We might need to change the definition of a designated driver from noble abstainer to something along the lines of not as drunk as you.
idea of having one person in a group agree not to drink so that
everyone else can get home safely after a night of alcohol-fueled fun
has been promoted as a way to reduce the dangers of drunken driving,
especially among teenagers and young adults.
researchers put the idea to the test, the results weren't all that
reassuring. Breath tests of young adults leaving a bar on Saturday
night, they found that 41 percent of the designated drivers had been
drinking. Almost 20 percent had been drinking enough to be considered
It may be that these youthful bon vivants interpret the duties of designated driver differently than do safety advocates.
Europe, a designated driver is widely considered to be the less
inebriated driver, not an abstainer. And surveys of drivers in the U.S.
have found that they think it's fine for the designated driver to drink,
as long as her or his blood alcohol level is below the legal limit.
when people's driving skills while drinking are tested in laboratories,
they start getting messed up much earlier than many people think. Some
studies have found driving skills impaired with a blood alcohol level of
0.02 percent — much lower than the 0.08 percent that's the current
legal limit across the U.S. At 0.05 percent, pretty much everyone's
unable to drive very well.
Earlier this month, the National Transportation Safety Board called for of 0.05 percent, to better reflect that fact.
this study, researchers at the University of Florida tested the blood
alcohol levels of 1,071 people leaving bars in Gainesville on Saturday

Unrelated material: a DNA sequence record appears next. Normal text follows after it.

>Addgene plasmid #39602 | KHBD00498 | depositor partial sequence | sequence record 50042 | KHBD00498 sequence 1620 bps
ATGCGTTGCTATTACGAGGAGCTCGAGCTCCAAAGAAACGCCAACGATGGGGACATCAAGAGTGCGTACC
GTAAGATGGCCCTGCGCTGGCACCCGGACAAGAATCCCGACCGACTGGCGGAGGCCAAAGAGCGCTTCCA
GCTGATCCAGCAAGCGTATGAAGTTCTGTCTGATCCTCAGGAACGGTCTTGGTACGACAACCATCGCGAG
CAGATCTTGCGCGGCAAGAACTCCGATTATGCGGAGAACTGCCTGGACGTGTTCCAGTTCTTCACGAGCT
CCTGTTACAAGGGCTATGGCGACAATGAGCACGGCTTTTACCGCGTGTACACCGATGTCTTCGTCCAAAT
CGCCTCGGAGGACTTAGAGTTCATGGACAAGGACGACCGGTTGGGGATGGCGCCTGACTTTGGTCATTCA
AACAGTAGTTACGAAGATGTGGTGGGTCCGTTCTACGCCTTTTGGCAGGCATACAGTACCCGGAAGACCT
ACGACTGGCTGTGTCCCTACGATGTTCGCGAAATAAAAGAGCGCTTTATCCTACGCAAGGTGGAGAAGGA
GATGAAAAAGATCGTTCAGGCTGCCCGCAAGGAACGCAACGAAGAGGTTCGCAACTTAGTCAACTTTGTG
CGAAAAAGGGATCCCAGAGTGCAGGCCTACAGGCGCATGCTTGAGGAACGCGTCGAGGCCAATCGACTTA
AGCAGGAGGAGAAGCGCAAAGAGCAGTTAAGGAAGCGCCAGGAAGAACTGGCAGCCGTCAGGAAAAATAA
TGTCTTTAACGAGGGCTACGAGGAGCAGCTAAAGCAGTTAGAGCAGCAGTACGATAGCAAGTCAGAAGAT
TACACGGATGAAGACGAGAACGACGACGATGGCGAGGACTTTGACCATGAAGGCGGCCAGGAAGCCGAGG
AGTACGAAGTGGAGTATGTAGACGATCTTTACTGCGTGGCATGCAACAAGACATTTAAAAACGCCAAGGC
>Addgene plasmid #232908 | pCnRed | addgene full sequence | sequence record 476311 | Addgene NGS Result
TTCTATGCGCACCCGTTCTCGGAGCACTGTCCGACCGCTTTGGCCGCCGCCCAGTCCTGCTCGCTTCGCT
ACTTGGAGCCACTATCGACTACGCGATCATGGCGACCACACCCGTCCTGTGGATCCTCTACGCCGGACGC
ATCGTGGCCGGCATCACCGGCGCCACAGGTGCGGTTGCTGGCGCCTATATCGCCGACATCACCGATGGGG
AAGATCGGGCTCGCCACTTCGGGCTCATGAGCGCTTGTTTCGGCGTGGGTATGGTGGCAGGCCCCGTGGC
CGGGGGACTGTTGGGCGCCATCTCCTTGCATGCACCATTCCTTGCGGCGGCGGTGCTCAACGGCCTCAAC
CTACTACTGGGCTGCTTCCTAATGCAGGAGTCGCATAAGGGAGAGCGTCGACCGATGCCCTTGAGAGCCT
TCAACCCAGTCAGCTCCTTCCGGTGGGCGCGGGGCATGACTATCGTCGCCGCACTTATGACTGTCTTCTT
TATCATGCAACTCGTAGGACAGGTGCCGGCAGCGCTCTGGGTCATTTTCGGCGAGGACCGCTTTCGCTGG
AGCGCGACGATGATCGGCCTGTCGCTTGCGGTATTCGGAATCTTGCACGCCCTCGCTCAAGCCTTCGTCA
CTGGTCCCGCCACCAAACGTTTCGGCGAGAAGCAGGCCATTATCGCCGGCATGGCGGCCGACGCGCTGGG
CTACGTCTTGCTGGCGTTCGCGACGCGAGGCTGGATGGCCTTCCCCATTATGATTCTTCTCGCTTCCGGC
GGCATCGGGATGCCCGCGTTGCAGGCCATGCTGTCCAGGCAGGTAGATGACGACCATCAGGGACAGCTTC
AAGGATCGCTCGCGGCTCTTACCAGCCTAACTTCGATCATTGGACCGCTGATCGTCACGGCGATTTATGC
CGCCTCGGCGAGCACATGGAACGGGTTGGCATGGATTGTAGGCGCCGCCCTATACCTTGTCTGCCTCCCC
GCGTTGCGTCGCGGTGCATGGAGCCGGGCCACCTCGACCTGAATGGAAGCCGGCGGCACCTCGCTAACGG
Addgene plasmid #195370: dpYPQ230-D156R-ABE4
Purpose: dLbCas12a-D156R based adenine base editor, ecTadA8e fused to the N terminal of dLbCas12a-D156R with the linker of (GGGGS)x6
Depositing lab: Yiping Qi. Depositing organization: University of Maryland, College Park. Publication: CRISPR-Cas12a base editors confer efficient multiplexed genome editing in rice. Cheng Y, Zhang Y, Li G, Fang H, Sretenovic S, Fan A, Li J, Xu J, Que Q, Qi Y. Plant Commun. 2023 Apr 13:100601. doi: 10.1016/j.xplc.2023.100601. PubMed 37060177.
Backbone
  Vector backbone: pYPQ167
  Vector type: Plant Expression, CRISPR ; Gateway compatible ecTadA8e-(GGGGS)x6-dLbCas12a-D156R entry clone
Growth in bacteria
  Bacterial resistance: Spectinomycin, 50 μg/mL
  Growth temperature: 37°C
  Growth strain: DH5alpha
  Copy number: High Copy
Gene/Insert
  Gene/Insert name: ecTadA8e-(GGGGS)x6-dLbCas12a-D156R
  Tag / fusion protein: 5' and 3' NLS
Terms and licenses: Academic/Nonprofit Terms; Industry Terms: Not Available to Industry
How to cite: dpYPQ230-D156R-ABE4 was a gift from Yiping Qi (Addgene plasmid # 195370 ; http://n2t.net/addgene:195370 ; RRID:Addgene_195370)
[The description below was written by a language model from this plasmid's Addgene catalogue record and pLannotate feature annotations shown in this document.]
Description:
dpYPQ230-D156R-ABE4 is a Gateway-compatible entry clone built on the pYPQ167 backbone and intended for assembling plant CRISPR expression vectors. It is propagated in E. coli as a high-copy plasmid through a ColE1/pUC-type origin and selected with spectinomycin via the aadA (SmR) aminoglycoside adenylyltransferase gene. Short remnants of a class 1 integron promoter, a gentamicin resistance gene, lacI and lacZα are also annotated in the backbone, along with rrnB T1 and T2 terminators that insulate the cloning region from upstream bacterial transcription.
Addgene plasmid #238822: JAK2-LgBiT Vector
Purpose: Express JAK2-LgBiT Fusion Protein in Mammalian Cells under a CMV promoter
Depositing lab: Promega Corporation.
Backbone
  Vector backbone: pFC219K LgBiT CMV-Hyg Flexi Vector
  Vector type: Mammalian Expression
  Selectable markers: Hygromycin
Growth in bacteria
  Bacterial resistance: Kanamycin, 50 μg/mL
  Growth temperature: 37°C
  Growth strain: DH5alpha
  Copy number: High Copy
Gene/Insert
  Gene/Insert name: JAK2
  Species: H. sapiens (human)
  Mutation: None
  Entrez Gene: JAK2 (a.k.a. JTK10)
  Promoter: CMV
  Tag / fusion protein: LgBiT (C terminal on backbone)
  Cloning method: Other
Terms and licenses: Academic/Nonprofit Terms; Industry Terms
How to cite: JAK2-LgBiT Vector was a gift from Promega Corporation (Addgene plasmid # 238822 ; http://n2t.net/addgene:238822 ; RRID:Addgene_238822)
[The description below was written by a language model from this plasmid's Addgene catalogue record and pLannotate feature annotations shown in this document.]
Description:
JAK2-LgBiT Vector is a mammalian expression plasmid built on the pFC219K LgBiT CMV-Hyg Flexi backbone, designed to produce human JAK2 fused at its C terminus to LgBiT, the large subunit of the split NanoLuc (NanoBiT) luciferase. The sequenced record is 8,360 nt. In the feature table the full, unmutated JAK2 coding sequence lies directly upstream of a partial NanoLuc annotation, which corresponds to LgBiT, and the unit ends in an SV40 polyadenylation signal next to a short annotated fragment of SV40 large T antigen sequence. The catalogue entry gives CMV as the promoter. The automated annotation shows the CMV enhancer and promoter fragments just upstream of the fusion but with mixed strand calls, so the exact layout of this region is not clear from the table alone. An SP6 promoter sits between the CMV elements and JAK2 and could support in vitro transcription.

night, after a Gators home football game. There were 165 people who said
they were designated drivers. The breath test showed that 41 percent
had been drinking.
Seventeen percent of the designated drivers
had blood alcohol levels of 0.02 or below, so they might be able to make
the case that they were kind of safe behind the wheel. But 18 percent
had blood alcohol levels of 0.05 or higher. Uh-oh.
All of the
participants were above 18; their average age was around 30, and about
half of them were students. The more impaired designated drivers were
also more likely to binge drink and engage in dangerous drinking
behavior overall. The in the July issue of the Journal of Studies on Alcohol and Drugs.
drinkers who weren't designated drivers did have higher blood alcohol
levels than the designated drivers, on average, if that's any
Bottom line: The researchers write that there's a
need for "communications campaigns that a [designated driver] must be
someone who abstains from drinking entirely."
Follow this link to view the article by Nancy Shute on the NPR website.